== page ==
Only time will tell which bills passed by the Tennessee legislature will end up altering the lives of the state’s students and teachers.

Sometimes, like in the case of a bill requiring more recess last year, the impact is accidental, and lawmakers have to rush back to undo what they did the year before. And other times, bills end up barely making ripples, like a 2015 law that created a voucher-like program with special education students — that as of now, has only 35 participants.

After nearly three months of meetings, less than half of the more than 150 separate education proposals originally filed with the Tennessee General Assembly are still standing. They touch on issues ranging from school discipline to the Achievement School District.

And 10 measures have already passed both chambers. Of those, four have received Gov. Bill Haslam’s signature, making them law.

Here are some of the topics we’ve been watching, and where they stand.

School vouchers still face cost questions

The biggest decision legislators will likely face in the next few weeks is whether to widen the door for school vouchers by creating a Memphis pilot program. The committees in charge of keeping state spending in check still have to approve the program before it’s considered by the full House and Senate, and opponents won’t let the proposal through without a fight. The proposal would cost the state $300,000 a year — and potentially up to $18 million a year for Shelby County Schools and the Achievement School District, whose students would be the only ones eligible to use the public funds used on them to pay private school tuition. Still, more expensive voucher programs have made it through the finance committees in years past, and limiting the program to Memphis has also limited the overall cost.

A bill to expand Tennessee’s special education voucher program is also still alive. The proposal from Rep. Roger Kane, a Republican from Knoxville, and Sen. Dolores Gresham, a Somerville Republican, also awaits votes in the House Finance committees. The fiscal review committee has not yet posted the potential cost to the state.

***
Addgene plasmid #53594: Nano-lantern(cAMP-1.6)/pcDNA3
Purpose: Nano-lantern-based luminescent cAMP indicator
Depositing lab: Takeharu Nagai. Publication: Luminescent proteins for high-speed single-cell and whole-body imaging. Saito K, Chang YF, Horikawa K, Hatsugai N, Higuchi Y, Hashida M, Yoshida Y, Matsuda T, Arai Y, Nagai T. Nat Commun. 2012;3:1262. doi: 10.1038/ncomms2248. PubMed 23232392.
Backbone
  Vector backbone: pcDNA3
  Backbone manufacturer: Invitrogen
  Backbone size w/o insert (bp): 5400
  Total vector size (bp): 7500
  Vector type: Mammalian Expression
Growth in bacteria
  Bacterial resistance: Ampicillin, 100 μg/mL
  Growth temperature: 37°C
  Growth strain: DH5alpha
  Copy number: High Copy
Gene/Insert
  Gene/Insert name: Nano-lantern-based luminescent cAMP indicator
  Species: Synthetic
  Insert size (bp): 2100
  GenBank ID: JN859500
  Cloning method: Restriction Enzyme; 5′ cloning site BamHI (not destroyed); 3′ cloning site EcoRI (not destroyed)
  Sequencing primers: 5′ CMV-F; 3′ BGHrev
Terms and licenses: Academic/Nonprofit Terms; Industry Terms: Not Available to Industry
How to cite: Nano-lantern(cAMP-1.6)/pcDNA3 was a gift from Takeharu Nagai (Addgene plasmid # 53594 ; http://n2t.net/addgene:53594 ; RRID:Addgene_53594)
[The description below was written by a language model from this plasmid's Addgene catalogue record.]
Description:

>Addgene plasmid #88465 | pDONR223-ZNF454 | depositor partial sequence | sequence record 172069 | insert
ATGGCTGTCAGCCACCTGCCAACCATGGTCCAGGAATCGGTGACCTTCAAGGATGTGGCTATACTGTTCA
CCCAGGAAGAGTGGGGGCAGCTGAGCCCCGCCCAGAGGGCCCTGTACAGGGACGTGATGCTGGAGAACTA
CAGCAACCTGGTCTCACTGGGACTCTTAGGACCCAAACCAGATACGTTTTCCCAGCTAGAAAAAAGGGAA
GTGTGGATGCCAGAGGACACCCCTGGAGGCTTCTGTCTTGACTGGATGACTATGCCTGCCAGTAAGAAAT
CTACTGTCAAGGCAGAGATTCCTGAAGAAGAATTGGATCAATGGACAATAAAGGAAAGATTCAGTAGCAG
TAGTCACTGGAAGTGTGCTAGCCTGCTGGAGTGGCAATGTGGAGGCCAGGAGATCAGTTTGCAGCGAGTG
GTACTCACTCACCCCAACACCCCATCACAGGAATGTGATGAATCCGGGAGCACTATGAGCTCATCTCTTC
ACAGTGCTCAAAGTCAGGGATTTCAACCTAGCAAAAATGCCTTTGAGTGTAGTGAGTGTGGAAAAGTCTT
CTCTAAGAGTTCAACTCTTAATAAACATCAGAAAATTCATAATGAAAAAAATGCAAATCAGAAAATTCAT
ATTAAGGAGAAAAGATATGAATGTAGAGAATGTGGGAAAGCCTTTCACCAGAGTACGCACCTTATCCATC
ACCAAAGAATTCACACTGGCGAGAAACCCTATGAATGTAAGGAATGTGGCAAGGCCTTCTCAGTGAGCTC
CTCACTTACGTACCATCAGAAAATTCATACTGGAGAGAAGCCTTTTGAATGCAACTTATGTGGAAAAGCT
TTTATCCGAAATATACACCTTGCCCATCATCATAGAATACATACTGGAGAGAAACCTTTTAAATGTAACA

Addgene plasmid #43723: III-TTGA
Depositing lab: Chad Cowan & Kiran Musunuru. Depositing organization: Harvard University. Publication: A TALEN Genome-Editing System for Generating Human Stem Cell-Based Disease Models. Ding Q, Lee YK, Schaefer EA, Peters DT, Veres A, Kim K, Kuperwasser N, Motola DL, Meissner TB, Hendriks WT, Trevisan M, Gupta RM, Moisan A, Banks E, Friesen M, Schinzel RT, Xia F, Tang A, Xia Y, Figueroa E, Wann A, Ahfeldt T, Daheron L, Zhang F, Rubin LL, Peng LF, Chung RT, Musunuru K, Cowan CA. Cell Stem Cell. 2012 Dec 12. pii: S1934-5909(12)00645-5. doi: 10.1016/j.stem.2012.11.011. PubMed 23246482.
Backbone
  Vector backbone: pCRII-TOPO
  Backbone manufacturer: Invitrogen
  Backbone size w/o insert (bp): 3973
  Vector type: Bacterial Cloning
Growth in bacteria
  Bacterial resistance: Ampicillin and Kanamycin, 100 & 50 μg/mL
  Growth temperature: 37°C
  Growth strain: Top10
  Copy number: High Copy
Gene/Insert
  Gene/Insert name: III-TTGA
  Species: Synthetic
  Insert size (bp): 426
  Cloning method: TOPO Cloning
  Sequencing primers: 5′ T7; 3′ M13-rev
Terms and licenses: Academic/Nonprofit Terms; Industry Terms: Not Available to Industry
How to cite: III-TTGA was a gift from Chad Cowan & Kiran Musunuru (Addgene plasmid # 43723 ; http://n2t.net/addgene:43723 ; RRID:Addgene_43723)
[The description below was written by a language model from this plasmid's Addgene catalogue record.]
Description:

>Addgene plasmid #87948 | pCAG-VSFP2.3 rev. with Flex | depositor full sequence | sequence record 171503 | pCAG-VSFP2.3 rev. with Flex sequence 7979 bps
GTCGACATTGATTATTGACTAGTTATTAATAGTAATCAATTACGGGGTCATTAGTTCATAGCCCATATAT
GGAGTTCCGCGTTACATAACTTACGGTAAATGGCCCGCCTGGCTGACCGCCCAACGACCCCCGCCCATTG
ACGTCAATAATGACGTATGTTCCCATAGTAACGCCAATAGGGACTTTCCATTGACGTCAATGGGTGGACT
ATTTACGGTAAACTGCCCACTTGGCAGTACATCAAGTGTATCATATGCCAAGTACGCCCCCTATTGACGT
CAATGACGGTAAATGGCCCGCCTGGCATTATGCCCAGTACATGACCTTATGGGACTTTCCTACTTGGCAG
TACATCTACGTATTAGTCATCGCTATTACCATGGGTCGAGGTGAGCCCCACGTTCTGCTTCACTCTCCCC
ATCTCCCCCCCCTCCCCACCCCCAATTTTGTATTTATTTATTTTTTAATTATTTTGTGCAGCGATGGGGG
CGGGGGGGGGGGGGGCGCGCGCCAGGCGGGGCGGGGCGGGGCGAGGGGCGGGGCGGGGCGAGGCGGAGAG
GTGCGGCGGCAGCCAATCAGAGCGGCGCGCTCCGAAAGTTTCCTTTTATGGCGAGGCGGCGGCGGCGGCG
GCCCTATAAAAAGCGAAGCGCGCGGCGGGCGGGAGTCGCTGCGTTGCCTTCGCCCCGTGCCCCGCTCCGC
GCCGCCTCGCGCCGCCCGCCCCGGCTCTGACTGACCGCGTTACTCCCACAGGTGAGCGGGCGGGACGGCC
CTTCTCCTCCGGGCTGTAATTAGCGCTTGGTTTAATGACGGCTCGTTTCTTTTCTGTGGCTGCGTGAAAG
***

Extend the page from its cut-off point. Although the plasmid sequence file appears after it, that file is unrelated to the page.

The state is changing its approach to low-performing schools

A bill to change the way the state intervenes in low-performing schools has already passed both chambers, and the governor’s signature on it is a foregone conclusion. The proposal from the Tennessee Department of Education came out of its plan to comply with the new federal education law, known as the Every Student Succeeds Act, and significantly curbs the authority of the Achievement School District, the state’s turnaround district.

The weight of test scores in teacher evaluations is (temporarily) going down (again)

Due to the rockier-than-expected transition to Tennessee’s new state test, TNReady, the Department of Education went to lawmakers with another proposal to temporarily tweak how much students’ improvement on standardized tests counts in teacher evaluations. Under the measure, which has already passed both chambers, student growth from TNReady would count for only 10 percent of teachers’ evaluation scores this year and 20 percent next year. That’s compared to the 35 to 50 percent, depending on the subject, that test scores counted in 2014-15 before the state switched to its more rigorous test.

Lawmakers are trying to figure out how often kids should be playing at school

Haslam has signed a law that rolls back a year-old recess requirement for multiple sessions of “unstructured” play a day. Now Tennessee teachers will have weekly requirements, instead of daily ones: 130 minutes of physical activity per week for elementary schools, and 90 minutes for middle and high schools. Meanwhile, a bill to require elementary school students have physical education instruction at least twice a week still awaits votes in finance committees.

The state wants to strike a compromise between school districts and charter schools

The fight over Haslam’s proposed gas tax has continually delayed the House Finance Committee’s vote on the High-Quality Charter Act, a wide-ranging bill written by the State Department of Education in an attempt to address the often rocky relationships between the state’s 105 charter schools and the districts that oversee them. It’s also almost through the Senate, where it’s awaiting placement on the calendar. 

Are schools about to get a $250 million bonus from the state?

A bill to increase school spending by $250 million sounds almost outlandish, but Rep. Craig Fitzhugh and Sen. Jeff Yarbro, both Democrats, are receiving a surprising amount of traction for their K-12 Block Grant Act, which reallocates excess tax revenue to the state’s public schools. The money wouldn’t be able to cover salaries or other recurring expenditures. Instead, it would go to the extra school improvement projects that the state’s education funding formula, called the Basic Education Program, doesn’t cover. The bill awaits a vote in the House and Senate finance committees. It doesn’t yet have Haslam’s support, but Fitzhugh says he’s in talks with the governor.